It’s natural to want to make improvements. We’re hardwired to expect better and to constantly strive for growth. No business can afford to keep producing the same old product when customers are demanding something new.
Whatever it is you make, you have to make it bigger, faster, smarter, sleeker, with more buttons and extra flashing lights. It has to be ergonomically optimised, voice-activated and incorporate space-age materials with micro-this and nano-that. And it has to have an app. Everything has to have an app.
The problem is, when it comes to the bicycle, they pretty much got it right first time. Look at ‘safety bicycles’ from the late 1800s and they’re remarkably familiar. The double-triangle frame, the forks and steerer, the drivetrain, the pedals, the saddle… all the same, which means that for over 100 years bike makers have been tinkering around the edges in search of things to change.
True, some of those changes have been genuine improvements. Who would trade their lightweight carbon for heavy iron, or go back to solid rubber tyres instead of pneumatic? But some of them seem like progress for progress’s sake. And one of those – in my ever so humble opinion – is the electronic groupset.
Hear me out
‘But electronic groupsets are great – you just press the button and it changes gear.’
What, you mean exactly like with a mechanical groupset? Yes, you have to press the lever a bit harder, but who ever came back from a century ride saying, ‘My legs are fine, but my fingers are exhausted from all those gear changes!’
To my mind, the benefits of electronic seem particularly minimal, while the disadvantages are manifold. So let’s get listing:
1. The weight. Electronic groupsets are heavier than mechanical ones. Not by much, and I don’t really care about a few extra grams, but it’s still worth mentioning and getting out of the way.
2. The fiddly buttons. Again, better than they used to be (‘improved ergonomics!’) but it can still be hard to even know if you’ve changed gear when you’re wearing gloves and you can’t hear the whir of the servomotor (‘quieter than ever!’).
3. Price. Electronic things are just more expensive than mechanical things. Get used to it, schmuck.
4. The risk of running out of juice. The standard answer to this is, ‘But one charge can last months.’ Which is exactly the problem. If there’s no need for regular charges, you’re more likely to forget, and more likely to have it fizzle out on you when you’re 80km from home with a storm coming.
5. No home maintenance. In truth, I’m a lousy mechanic, but even I can adjust a mechanical derailleur, replace parts and bodge a fix when things go wrong. With an electronic derailleur there’s no chance.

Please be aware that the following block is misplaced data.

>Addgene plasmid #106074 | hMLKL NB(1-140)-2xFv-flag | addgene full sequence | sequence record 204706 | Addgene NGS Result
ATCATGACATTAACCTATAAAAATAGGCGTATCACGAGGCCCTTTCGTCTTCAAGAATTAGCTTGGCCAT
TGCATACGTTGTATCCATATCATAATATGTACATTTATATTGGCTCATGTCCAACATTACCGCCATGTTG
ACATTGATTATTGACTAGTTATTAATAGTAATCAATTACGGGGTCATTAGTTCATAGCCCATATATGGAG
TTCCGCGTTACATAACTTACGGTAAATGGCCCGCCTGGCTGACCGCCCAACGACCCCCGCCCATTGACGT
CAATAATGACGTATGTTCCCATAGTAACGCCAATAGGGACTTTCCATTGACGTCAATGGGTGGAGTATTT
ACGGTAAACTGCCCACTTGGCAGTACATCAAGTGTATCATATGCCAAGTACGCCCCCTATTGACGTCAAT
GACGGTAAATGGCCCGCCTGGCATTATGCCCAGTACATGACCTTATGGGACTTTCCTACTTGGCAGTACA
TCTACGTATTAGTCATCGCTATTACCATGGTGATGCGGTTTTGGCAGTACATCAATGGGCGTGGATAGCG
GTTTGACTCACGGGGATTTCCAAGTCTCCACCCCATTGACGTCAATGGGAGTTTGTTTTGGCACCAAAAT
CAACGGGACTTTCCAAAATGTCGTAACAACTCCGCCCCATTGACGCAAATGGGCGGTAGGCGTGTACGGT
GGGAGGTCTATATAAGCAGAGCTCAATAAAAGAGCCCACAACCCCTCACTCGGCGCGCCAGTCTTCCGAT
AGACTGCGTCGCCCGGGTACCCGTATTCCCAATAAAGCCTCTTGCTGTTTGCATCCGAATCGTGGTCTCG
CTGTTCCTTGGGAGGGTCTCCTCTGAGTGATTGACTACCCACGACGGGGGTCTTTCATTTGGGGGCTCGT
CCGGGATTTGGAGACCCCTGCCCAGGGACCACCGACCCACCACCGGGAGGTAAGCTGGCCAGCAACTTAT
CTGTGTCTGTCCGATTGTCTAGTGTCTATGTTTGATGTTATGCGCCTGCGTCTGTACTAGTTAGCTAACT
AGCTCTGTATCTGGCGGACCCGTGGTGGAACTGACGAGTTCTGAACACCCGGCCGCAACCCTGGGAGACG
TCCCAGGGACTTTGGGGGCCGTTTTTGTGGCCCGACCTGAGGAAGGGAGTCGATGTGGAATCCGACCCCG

A year or so ago I was on a ride in northern Portugal, which included the mighty Serra da Estrela climb – 21km and 1,440m of ascent – when my ride partner’s Di2 electronic groupset failed. We tried every reset method, but she was trapped in a 34/14 gear.
Fortunately she was a former pro, and so simply cranked up the mountain in a display of strength that left me breathless with admiration. But it also left me wary of relying on electronics when far from home. Would anyone choose Di2 for a round-the-world ride?
Keep it simple, stupid
Beyond all these practical considerations, however, there is simply the principle of the thing: bikes shouldn’t need to be plugged in. The bicycle is the single most efficient mode of transport ever invented. In terms of speed and distance out for energy in, nothing can match it, and its beauty lies in its simplicity.
I love that the bicycle requires no input other than muscle power, and it generates no emissions other than body heat. It doesn’t rely on access to the National Grid or a petrol station. It won’t stop functioning when the Wi-Fi goes down, and it will continue to work even after the total collapse of society.
There is a purity to the bicycle that deserves to be revered and protected, which is why my heart sinks a little more every time another update to a top-end groupset appears with the words ‘electronic-only’. How soon will it be before the urge to grow, to find improvements – real or imagined – means that mechanical groupsets will be confined only to the lowest tiers in the big manufacturers’ line-ups?
In the words of German-British economist Ernst F Schumacher: ‘Any intelligent fool can make things bigger and more complex. It takes a touch of genius and a lot of courage to move in the opposite direction.’
Disagree with Pete? Check out our full Shimano Dura-Ace Di2 R9200 review.